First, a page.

8. What is the “scope of discovery” in a civil lawsuit?
A party is permitted to seek evidence that is relevant to the dispute. Basically, the evidence requested through discovery must have a tendency to lead to evidence that may be relevant and admissible at trial. This standard is construed very broadly. If one party fails to produce requested discovery, the other party generally files a motion with the court to mandate its production. Parties are free to contest any discovery request before the court. The court will determine whether the request is valid and the extent of the required disclosure. Failure to produce discovery can lead to sanctions from the court. In severe cases, it can lead to the court deeming certain allegations to be true and not subject to dispute.
• Note: A very hot topic in the field of discovery is E-discovery or electronic discovery. E-discovery concerns files stored electronically on computers, servers, hard drives, or in the cloud. Today, records are very easily destroyed and hidden. Individuals who are adept at scouring computer files to identify relevant information are very valuable.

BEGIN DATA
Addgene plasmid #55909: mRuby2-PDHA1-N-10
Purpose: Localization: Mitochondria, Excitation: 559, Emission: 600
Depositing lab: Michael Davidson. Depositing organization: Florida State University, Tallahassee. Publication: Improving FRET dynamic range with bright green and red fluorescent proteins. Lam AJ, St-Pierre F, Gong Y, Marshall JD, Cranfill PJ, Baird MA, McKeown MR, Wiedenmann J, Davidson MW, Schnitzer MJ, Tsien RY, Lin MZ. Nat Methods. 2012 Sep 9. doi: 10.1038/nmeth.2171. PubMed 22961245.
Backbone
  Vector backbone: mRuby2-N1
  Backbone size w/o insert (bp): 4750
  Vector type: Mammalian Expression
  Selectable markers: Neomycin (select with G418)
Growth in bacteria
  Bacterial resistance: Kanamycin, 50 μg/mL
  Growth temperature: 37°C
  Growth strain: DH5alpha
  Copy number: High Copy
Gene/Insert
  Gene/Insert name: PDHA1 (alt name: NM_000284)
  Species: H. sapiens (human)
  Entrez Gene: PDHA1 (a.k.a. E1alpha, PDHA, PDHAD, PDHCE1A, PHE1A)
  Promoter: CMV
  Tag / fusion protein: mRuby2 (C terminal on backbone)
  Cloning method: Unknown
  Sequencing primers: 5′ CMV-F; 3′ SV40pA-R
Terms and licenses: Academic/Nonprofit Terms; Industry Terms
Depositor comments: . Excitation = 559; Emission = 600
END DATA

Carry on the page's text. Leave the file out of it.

• Discussion: Do you think the power of the court to order discovery in a civil suit is too limited or too broad? What are the justifications for allowing each party such broad discovery power? Are you convinced by these reasons?
• Practice Question: Amy is suing Michael’s business for breach of contract. Amy requests all sorts of records of Michael’s business activities. She also includes a request for production of his personal bank account statements. Will Michael have to surrender his personal bank account records to Amy?